When I was a student at Cambridge Peter Walker was the patron of PEST (Pressure for Economic and Social Toryism) the forerunner of TRG (Tory Reform Group). I was a member of PEST as well as of the Cambridge University Conservative Association. Peter Walker was then a Cabinet Minister in Ted Heath’s government and was actively and dynamically promoting the sort of Conservatism that is now back in fashion. Curiously Peter Walker was always sceptical about Europe. He was not a Europhile.
I was to come into close contact with Peter Walker during the Chesterfield by-election in 1984 (fought on St David’s Day). Peter Walker was then the Secretary of State for Energy and the by-election was fought against the backdrop of the miners’ dispute with Mrs Thatcher’s government. Chesterfield was part of the Derbyshire coalfield and had working mines in the constituency. Peter Walker came up to Chesterfield to speak in my support and was then, as he always was, good humoured, bright, dynamic and totally master of his brief. As an extremely capable and adept Minister, he was trusted by Margaret Thatcher in a succession of roles (Energy, Agriculture, Wales), despite the fact that they were from different wings of the Party. They were from remarkably similar backgrounds and had a relationship of mutual respect.
It is, as Secretary of State for Wales, that Peter Walker is probably best remembered. Margaret Thatcher was keen to have a Minister of dynamism who could handle such a wide ranging brief, and readily agreed to the only condition that Peter Walker laid down that he was given a totally free hand to get on with the job in Wales without Prime Ministerial interference. For her part Mrs Thatcher always honoured the bargain. Famously John Major relates that the only time when he had difficulties settling a departmental budget was with Peter Walker, when Peter Walker said "I am holding out for more money, speak to the Prime Minister she will back me up". John Major, believing that there was no way she would do so, contacted the Prime Minister only to find that Margaret Thatcher backed Peter Walker on this matter.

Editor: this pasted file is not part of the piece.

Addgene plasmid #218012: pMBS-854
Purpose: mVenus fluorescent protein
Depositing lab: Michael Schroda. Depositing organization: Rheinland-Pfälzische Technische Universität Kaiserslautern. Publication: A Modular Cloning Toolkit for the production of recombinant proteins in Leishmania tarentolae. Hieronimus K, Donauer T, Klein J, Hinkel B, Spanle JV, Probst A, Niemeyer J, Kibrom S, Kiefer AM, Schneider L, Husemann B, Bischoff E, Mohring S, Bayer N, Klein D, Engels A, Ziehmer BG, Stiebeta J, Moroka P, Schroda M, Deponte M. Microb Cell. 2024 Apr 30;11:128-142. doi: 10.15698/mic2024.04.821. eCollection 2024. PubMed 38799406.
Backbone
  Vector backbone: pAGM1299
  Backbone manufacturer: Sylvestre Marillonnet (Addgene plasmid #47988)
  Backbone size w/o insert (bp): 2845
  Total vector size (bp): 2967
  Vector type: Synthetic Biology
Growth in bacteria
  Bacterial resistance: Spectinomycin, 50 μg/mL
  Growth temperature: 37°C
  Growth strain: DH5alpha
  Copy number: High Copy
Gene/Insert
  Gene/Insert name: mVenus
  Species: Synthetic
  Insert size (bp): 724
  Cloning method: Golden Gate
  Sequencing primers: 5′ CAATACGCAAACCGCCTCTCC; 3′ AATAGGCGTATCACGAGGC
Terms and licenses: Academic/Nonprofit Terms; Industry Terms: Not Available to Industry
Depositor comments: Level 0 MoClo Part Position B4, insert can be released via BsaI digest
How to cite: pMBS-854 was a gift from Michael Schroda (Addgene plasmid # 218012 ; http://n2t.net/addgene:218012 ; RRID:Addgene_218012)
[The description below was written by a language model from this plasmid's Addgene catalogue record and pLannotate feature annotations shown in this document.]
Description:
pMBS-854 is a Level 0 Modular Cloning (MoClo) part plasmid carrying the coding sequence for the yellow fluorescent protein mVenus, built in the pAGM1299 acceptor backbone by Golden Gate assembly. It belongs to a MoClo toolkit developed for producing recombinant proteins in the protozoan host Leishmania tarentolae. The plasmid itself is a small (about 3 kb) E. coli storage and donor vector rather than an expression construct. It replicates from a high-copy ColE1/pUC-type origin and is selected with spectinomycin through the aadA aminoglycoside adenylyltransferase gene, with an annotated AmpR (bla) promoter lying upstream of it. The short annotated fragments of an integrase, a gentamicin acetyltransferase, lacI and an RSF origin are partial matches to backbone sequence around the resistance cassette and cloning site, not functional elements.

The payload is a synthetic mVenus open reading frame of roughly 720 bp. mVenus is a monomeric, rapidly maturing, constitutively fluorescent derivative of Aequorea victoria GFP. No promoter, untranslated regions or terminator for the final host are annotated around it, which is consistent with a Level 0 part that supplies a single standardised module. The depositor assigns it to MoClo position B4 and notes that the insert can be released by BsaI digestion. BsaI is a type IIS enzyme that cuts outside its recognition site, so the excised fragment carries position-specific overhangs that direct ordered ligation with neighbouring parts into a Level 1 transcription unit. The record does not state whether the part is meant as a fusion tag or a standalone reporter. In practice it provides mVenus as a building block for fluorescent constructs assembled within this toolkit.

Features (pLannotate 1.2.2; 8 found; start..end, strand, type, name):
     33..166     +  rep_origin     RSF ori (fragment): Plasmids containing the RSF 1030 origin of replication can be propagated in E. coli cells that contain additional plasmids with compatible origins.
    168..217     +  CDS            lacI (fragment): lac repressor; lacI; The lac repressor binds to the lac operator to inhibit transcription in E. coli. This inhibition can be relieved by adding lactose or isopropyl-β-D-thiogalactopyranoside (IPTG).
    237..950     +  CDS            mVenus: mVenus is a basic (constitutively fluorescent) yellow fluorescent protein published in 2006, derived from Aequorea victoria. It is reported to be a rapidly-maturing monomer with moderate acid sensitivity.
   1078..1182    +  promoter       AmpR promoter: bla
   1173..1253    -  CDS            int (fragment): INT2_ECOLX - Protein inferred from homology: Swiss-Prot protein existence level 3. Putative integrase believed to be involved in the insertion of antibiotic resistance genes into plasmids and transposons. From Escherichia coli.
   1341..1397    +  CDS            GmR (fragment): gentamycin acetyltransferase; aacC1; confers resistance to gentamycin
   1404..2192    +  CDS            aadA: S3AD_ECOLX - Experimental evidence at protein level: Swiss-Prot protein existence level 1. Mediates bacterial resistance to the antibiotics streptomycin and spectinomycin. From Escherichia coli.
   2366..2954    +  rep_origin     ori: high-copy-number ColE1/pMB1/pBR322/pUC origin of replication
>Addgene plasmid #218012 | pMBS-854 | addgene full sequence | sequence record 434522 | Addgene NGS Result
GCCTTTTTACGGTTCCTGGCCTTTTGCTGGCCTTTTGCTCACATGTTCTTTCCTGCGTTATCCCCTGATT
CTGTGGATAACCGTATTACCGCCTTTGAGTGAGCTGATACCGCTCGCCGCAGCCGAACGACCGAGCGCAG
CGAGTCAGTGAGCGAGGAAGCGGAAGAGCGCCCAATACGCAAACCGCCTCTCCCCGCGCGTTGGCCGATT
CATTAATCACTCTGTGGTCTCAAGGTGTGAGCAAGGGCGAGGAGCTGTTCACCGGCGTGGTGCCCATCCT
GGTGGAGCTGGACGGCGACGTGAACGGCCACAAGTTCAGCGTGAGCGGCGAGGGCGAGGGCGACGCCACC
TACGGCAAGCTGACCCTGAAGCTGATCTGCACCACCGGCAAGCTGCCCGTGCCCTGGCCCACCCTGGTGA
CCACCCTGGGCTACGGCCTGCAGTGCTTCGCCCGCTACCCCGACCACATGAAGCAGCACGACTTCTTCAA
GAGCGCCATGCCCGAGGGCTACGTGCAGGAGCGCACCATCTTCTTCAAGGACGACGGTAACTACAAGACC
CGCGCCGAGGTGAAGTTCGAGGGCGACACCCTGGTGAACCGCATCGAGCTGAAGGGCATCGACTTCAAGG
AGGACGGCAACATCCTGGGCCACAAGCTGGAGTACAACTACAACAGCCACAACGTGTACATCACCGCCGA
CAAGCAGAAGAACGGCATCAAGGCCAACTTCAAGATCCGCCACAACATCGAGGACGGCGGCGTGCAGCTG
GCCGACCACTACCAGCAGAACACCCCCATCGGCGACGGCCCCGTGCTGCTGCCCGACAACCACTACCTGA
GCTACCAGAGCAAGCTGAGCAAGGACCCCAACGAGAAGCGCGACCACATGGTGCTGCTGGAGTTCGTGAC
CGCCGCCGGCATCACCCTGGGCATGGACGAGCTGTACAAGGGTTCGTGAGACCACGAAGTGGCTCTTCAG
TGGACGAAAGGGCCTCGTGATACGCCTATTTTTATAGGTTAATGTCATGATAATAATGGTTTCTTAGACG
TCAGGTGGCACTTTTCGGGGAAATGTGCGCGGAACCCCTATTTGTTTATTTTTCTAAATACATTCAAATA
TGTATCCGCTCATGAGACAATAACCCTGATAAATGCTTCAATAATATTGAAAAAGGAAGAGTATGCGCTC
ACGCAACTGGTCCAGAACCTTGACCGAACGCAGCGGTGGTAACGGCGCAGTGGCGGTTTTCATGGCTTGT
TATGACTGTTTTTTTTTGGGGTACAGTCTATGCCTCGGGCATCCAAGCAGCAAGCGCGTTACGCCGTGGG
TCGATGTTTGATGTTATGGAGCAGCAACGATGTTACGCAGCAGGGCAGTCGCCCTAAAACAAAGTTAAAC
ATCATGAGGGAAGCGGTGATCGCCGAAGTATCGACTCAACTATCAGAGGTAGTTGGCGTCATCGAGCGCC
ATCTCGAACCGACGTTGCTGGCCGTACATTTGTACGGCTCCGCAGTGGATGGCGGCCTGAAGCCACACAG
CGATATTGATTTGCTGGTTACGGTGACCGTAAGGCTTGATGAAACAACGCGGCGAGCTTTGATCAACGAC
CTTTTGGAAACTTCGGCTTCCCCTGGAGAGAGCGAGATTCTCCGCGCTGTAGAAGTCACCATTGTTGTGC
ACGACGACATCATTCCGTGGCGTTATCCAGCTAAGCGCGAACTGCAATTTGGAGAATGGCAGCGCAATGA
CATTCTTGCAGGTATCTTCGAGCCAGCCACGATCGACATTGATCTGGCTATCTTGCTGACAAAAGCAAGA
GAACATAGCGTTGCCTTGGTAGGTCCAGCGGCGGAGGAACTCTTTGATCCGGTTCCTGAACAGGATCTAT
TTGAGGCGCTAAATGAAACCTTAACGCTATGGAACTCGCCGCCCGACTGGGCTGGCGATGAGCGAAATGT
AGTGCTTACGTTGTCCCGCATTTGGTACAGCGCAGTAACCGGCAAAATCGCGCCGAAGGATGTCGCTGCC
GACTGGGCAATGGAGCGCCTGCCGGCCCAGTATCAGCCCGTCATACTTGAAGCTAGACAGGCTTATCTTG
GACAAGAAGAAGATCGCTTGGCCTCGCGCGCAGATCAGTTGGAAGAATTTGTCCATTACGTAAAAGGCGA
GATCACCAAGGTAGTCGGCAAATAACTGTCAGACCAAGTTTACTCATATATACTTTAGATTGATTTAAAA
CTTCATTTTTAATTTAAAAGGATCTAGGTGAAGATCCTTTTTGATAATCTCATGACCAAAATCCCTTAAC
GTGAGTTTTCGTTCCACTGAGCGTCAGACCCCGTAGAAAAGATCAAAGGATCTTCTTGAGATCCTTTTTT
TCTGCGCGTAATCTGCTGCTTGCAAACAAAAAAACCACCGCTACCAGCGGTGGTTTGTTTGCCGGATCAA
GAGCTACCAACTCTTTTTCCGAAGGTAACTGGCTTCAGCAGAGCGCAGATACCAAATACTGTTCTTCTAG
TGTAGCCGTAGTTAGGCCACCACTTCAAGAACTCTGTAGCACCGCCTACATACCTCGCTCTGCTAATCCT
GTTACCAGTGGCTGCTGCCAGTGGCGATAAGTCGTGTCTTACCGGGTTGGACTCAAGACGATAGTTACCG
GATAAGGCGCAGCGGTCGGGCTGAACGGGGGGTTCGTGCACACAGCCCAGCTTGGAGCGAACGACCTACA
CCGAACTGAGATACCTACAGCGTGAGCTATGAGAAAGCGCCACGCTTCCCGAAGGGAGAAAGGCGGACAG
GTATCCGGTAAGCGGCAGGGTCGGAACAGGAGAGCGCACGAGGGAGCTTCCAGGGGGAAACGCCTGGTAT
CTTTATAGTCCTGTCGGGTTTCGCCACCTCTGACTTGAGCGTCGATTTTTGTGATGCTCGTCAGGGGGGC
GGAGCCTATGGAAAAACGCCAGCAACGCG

Over the years Peter Walker came to Wales on many occasions, not least to campaign in General and Assembly Elections. He was always supportive, always handy with good, sound advice, and rightly proud of his period of office in Wales, which was characterised by dynamic leadership and a succession of private sector successes that were certainly the envy of other parts of the United Kingdom.
He must have been pleased to see the advent of a Conservative Prime Minister with the sort of centrist right-wing agenda of which he would have been proud. He must have been also massively proud to see his son, Robin, win the seat at Worcester which he had held for so long himself (though on different boundaries). I, myself, fought the seat in 1997 when I was to see Peter Walker on many occasions once again. The seat was a different one from the one that Peter had fought of course. Many of the villages and Peter Luff, Peter Walker’s successor as MP, had gone into mid Worcestershire.
A successful businessman in his own right; a politician with very sensitive political antennae; an accomplished administrator and a true public servant, he will be massively missed in Wales, in the United Kingdom and more widely. I will certainly miss his support and his sound advice.